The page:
Calculate Student Loan Interest, Step by Step

Learning how to calculate student loan interest will help you understand what you’re really paying for college debt
Teddy Nykiel
By Teddy Nykiel 
Edited by Des Toups
Calculate Student Loan Interest, Step by Step


To calculate the amount of student loan interest that accrues monthly, find your daily interest rate and multiply it by the number of days since your last payment. Then, multiply that by your loan balance.

How to calculate student loan interest

To see how to calculate student loan interest in practice, get out your pen and paper and follow along using the following example. Not a math person? Our student loan interest calculator below does the calculation for you.

For this example, say you borrow $10,000 at a 7% annual interest rate. On a 10-year standard repayment plan, your monthly payment would be about $116.

1. Calculate your daily interest rate (sometimes called interest rate factor). Divide your annual student loan interest rate by the number of days in the year.

.07/365 = 0.00019, or 0.019%

2. Calculate the amount of interest your loan accrues per day. Multiply your outstanding loan balance by your daily interest rate.

$10,000 x 0.00019 = $1.90

3. Find your monthly interest payment. Multiply your daily interest amount by the number of days since your last payment.

$1.90 x 30 = $57

For a student loan in a normal repayment status, interest accrues daily but generally doesn’t compound daily. In other words, you pay the same amount of interest per day for each day of the payment period — you don’t pay interest on the interest accrued the previous day.

Student loan interest calculator

Capitalization increases interest costs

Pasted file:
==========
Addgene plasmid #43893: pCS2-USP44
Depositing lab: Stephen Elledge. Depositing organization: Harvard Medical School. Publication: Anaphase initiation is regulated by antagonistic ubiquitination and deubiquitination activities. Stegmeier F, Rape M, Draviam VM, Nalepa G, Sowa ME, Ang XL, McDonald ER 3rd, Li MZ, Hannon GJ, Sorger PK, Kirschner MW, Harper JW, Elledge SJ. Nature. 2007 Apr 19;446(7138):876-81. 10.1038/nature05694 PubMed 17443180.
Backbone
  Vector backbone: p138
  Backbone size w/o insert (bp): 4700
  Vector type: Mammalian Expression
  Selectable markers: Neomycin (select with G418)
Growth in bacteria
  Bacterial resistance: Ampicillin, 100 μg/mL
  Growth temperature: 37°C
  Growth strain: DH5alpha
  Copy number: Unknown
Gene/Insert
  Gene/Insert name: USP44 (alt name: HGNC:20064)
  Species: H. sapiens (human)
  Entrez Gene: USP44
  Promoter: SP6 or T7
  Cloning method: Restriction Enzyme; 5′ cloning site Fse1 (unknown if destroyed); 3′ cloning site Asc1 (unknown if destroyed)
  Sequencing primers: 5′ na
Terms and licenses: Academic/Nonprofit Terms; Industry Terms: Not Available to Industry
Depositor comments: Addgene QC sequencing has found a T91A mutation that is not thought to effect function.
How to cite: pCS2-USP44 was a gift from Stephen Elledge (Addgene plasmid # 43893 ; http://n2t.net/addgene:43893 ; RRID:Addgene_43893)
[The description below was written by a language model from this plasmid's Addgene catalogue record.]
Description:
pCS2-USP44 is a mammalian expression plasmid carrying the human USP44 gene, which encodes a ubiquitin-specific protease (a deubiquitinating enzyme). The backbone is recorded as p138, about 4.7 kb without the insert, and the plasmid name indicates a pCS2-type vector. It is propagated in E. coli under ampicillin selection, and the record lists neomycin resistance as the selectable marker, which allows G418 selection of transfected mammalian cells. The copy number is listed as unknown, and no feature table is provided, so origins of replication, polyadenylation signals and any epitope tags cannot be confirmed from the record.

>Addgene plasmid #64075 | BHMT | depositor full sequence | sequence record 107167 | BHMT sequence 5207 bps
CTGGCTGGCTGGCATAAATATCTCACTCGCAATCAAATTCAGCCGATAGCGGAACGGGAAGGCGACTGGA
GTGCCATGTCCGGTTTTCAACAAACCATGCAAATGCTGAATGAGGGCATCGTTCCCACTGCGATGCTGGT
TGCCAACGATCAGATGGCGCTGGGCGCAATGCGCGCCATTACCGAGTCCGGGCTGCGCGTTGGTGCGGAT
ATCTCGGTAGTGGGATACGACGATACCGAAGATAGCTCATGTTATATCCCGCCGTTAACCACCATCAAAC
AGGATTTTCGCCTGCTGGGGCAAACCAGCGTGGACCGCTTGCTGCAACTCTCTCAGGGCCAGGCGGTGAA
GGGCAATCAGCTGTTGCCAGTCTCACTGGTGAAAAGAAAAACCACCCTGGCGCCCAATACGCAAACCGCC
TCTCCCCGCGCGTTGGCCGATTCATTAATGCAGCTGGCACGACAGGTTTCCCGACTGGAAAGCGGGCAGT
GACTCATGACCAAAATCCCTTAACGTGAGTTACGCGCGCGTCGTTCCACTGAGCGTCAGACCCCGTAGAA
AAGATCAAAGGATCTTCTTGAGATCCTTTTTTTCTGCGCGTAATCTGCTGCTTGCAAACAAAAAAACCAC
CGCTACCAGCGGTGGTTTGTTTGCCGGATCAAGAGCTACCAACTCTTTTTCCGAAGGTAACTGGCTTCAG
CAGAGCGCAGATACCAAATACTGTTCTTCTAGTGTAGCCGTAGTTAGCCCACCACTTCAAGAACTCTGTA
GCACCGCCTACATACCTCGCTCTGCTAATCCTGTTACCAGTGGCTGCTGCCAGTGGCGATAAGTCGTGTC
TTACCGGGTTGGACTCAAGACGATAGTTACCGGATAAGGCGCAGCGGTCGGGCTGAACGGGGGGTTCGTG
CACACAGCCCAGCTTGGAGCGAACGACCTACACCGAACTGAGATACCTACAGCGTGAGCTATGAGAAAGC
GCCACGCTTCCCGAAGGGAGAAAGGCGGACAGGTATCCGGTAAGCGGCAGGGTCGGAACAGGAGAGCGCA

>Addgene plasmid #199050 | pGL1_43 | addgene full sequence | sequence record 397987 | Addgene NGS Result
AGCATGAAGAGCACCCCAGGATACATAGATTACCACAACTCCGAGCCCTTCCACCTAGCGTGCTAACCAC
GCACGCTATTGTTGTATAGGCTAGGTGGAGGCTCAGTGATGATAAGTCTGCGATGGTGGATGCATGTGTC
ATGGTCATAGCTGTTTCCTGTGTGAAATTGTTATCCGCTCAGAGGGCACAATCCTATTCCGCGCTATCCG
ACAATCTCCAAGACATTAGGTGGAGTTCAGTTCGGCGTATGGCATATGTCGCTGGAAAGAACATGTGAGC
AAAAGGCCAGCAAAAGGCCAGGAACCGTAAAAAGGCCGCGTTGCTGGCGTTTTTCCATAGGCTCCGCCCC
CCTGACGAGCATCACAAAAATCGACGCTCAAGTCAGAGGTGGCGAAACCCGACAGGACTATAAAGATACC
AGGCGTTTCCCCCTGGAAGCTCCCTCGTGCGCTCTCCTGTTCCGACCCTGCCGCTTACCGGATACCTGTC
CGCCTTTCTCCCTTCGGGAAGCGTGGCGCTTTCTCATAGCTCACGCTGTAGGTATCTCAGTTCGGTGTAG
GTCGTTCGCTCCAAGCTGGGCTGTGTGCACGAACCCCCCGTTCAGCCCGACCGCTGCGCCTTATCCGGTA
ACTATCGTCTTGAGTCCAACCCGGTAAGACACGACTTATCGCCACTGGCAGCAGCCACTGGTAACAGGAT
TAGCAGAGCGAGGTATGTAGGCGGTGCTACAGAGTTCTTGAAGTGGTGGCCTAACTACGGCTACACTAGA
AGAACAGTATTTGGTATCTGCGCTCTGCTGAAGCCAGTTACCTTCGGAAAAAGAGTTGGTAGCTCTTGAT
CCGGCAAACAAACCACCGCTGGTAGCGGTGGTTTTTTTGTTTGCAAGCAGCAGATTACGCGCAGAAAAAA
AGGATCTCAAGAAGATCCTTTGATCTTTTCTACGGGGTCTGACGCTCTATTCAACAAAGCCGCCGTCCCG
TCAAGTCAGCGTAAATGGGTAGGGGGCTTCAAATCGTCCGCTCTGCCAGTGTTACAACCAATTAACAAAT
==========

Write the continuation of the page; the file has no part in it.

In most cases, you’ll pay off all of the accrued interest each month. But there are a few scenarios in which unpaid interest builds up and is capitalized, or added to your principal loan balance. Capitalization causes you to pay interest on top of interest, increasing the total cost of the loan.

For federal student loans, capitalization of unpaid interest occurs:

  • When the grace period ends on an unsubsidized loan.

  • After a period of forbearance.

  • After a period of deferment, for unsubsidized loans.

  • If you leave the Revised Pay as You Earn (REPAYE), Pay as You Earn (PAYE) or Income-Based-Repayment (IBR) plan.

  • If you don’t recertify your income annually for the REPAYE, PAYE and IBR plans.

  • If you no longer qualify to make payments based on your income under PAYE or IBR.

  • Annually, if you’re on the Income-Contingent Repayment (ICR) plan.

For private student loans, interest capitalization typically happens in the following situations, but check with your lender to confirm.

  • At the end of the grace period.

  • After a period of deferment.

  • After a period of forbearance.

To avoid interest capitalization, make interest-only student loan payments while you’re in school before you enter repayment and avoid entering deferment or forbearance. If you’re on an income-driven repayment plan for federal student loans, remember to certify your income annually.

When do I start accruing interest?

Student loan interest typically accrues daily, starting as soon as your loan is disbursed. In other words, student loans generally accrue interest while you’re in school.

Subsidized federal loans are the exception — the government pays the interest that accrues while the borrower is in school, so borrowers generally don’t have to start paying interest on subsidized loans until after the six-month grace period.

How student loan payments are applied

Student loan servicers typically apply payments in the following order:

  1. Outstanding fees

  2. Outstanding interest

  3. Loan principal

Using the previous example, with a $116 monthly payment — and assuming no fees — $57 would go toward interest and $59 would go toward principal.